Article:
Have you seen the commercials for Paranormal Activity? If you have, you might be under the impression that it’s a scary movie. In fact, this spot is actually titled “Scariest Movie.” These ads have been crafted to make you believe that theaters of people shrieked and screamed as they watched this ghastly thriller by first-time director Oren Peli.
You’ve been lied to. This movie isn’t scary. The activity involved is light on the para and heavy on the normal.
Paranormal Activity isn’t just normal. It’s abnormally bad.
More impressive than the movie itself is the improbable amount of prerelease hype. Paranormal Activity tore through the 2007 Screamfest Horror Film Festival and continued on to the Slamdance Film Festival. Then someone at DreamWorks gave it to Steven Spielberg, who nearly crapped his pants when the apparently haunted DVD locked his bedroom doors. He greenlit a remake, but when the original caused people to flee the theater in terror he decided to just release the thing as is. It was then given a scattered, small release, and Peli told fans of the film to sign an online petition of sorts campaigning for a wider release. I haven’t seen such outlandish scary movie marketing since The Blair Witch Project spawned a fake documentary on the SciFi (now SyFy) Channel.
The Blair Witch Project is a great place to begin a discussion of Paranormal Activity. The latter was made on a pittance compared to Blair Witch. Paranormal Activity was shot in a week, in the director’s home. Like Blair Witch, it employs a Found Film device: the movie is supposed to be footage discovered after a young couple attempts to document the supernatural events occurring in their home. Like Blair Witch, the script is largely improvised, which (like Blair Witch) leads to more-than-occasional ruts in the dialogue as the actors flounder, repeating themselves and running the conflict into the ground.
Unlike Blair Witch, Paranormal Activity lacks actual moments of terror. Persuaded by the commercials, I saw this movie on a Sunday afternoon, giving myself plenty of daylight to recover from what would surely be a frightening experience. The lights dimmed on a theater at 30% capacity. After the trailers wrapped up, there was no title screen. No Paramount logo. Just a title slate thanking the families of Katie (Katie Featherston) and Micah (Micah Sloat) for allowing the footage to be aired. 86 minutes later, after a lackluster conclusion and a lack of a credit roll, the same 30% blankly started at one another in the low light. Not one of us had made a peep. I had briefly uttered a concerned “Oh…” during what was arguably the most compelling part of the film (it lasted about thirty seconds). We filed out, the wind dragged sluggishly from our sails.
And that’s Paranormal Activity’s largest problem: it’s sluggish. The couple, Kate and Micah, suspect they’re being haunted. So Micah picks up a camera to record the spirit’s nightly activity. Each night, a different underwhelming event transpires. A door moves of its own accord. Lights go on and off. Footsteps sound on the staircase. It’s all rather…inactive. Until later on, when the demon (they’ve discovered it’s a demon now, apparently) kicks it into high gear by – wait for it – fluttering their bed sheets.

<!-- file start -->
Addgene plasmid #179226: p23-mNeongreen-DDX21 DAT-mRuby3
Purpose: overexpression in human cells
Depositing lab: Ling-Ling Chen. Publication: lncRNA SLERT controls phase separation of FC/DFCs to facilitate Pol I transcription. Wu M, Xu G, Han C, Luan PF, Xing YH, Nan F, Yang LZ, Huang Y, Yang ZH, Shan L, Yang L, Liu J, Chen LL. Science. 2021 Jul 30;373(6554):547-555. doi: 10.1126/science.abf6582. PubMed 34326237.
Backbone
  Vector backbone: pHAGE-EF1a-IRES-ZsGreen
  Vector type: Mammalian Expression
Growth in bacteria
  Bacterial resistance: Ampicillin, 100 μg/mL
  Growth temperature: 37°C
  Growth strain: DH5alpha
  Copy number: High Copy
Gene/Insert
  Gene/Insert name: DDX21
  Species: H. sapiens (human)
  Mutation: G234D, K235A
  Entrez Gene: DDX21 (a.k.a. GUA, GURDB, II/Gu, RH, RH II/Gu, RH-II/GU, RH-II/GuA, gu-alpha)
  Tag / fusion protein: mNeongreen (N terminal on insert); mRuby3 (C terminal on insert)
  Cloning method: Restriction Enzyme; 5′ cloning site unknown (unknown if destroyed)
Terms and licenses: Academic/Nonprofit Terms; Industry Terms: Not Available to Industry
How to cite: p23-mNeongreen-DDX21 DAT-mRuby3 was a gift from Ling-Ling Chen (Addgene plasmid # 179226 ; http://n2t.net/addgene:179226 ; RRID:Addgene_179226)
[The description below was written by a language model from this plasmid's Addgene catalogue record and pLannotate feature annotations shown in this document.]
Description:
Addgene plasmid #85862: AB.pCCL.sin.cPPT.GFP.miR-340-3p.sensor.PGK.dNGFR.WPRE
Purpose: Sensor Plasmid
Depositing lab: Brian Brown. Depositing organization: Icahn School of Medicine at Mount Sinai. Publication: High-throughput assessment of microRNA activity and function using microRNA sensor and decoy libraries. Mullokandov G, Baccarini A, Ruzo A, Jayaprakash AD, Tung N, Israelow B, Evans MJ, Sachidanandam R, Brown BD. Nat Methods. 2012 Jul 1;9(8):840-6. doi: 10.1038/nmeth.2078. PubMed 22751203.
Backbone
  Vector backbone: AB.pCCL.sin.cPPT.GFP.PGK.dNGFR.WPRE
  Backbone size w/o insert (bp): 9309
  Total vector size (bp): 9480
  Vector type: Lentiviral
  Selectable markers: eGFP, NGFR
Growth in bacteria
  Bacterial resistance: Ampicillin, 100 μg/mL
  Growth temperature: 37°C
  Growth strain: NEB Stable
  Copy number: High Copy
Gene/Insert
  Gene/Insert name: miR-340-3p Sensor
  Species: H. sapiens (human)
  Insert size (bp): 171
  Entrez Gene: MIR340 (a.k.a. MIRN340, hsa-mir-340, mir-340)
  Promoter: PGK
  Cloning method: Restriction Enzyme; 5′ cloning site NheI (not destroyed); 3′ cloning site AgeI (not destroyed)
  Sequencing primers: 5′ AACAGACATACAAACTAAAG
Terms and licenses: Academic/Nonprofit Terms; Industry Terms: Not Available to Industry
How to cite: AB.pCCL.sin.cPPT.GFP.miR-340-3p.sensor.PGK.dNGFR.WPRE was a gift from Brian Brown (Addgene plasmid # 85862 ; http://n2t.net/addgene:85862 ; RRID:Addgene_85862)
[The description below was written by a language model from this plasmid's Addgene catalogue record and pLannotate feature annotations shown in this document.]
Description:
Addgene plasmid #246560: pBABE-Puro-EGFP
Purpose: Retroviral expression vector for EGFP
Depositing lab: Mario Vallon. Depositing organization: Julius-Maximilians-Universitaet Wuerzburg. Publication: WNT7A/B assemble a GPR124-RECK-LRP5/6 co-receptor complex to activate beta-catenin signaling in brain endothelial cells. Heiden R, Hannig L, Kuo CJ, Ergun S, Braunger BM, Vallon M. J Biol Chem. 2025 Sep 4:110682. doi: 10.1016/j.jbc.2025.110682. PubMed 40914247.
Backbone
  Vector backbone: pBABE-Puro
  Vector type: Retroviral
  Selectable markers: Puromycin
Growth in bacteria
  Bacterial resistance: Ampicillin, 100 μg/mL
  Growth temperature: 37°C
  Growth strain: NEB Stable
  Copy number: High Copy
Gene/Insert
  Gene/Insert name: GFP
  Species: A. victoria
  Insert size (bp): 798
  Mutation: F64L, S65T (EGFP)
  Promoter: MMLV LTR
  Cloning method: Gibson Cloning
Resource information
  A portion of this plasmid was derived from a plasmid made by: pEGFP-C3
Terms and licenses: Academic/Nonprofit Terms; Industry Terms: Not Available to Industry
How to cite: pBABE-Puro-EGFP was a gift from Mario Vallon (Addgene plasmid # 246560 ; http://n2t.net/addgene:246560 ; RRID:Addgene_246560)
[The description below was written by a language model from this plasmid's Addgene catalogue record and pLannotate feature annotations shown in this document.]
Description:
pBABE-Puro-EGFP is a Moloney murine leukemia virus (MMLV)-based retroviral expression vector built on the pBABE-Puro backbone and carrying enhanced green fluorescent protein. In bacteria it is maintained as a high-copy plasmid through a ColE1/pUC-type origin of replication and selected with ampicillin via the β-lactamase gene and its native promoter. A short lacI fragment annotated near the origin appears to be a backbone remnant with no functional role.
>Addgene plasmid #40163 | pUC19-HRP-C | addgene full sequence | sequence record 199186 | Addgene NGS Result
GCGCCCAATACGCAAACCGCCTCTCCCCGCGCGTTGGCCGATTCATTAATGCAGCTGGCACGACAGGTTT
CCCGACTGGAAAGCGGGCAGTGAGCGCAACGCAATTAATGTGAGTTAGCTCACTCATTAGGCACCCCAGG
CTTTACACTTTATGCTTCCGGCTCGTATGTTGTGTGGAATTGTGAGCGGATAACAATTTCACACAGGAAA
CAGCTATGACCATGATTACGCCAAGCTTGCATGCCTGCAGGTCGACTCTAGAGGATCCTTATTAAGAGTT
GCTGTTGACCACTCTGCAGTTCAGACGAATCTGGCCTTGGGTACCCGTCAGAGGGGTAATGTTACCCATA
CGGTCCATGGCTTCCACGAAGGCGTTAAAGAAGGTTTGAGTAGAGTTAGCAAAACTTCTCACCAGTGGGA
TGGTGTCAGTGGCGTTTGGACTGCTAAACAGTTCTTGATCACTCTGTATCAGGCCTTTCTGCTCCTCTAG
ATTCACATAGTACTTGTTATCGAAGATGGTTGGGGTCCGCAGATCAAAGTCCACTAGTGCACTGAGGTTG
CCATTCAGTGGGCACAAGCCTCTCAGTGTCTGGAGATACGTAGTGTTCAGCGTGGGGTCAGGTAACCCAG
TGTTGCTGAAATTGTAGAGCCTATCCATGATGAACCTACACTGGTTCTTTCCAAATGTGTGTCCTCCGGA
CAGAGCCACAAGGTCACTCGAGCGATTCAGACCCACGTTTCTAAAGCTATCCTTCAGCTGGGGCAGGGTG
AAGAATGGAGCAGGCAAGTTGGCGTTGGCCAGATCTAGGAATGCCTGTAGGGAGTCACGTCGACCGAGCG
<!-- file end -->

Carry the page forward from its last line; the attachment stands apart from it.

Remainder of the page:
Taken as a strict montage of eerie occurrences, this might have unsettled me. It speaks to an old fear, that “Wait, did I just hear something?” feeling that’s been with us since the Stone Age. As the nights go on, stranger things transpire. Katie sleepwalks, ends up outside on the patio at three in the morning, with no explanation. In context, it could be mildly disturbing. But it’s not.
Each night is bookended by a day. And the days get progressively mind-numbing as the couple bickers over how to handle the demon. Should Micah keep recording? Why has this thing been following Katie all her life? These days often devolve into cyclical arguments with no resolution. Boring bridges to get us to the next boring night. “Let’s leave.” “We can’t, it will follow us.” “Let’s GO.” “I don’t feel like it.” It sounds like Beckett, but, trust me, this kind of boring has no meaning.
Much has been made of the film’s Less Is More aesthetic for its willingness to strip away horror movie clichés and replace them with simple moments of suspense. It’s a noble goal, but director Peli is not up to the task. The movie clips along at the speed of a glacier, the lackluster day scenes dissolving any potential energy hiding in the evening hauntings. A stronger, more coherent script might have summoned forth the latent themes of domestic fear or further explored how the threat of home invasion can tear a relationship asunder. Peli’s cinematography attempts to exploit the darkness by using the static bedroom shot to play a game of “Guess the Scare” with the audience. Midway through, I got tired of guessing what minutiae in the room would act up next. I wanted to be shocked. Instead, I was just sitting in the dark.
For such a dim film, there were a few bright spots. The scenes involving the psychic (earnestly played by Mark Fredrichs) were often comedic. When he informs them that the demon thrives on negative energy, Micah quips to Katie, “We should stop inviting your mom over.” Arriving later when the two are despairing about the malevolent ghost, the psychic balks. “I’m making things worse. I should leave.” I couldn’t help but laugh at how utterly screwed this unlikable couple was.
Paranormal Activity ends with one mildly surprising Boo! moment. If you were expecting anything more, I suggest you rewatch The Blair Witch Project. It should scratch that horror verité itch without frustrating the hell out of you. Or you can just watch the commercials. Their marketing success is what’s truly scary.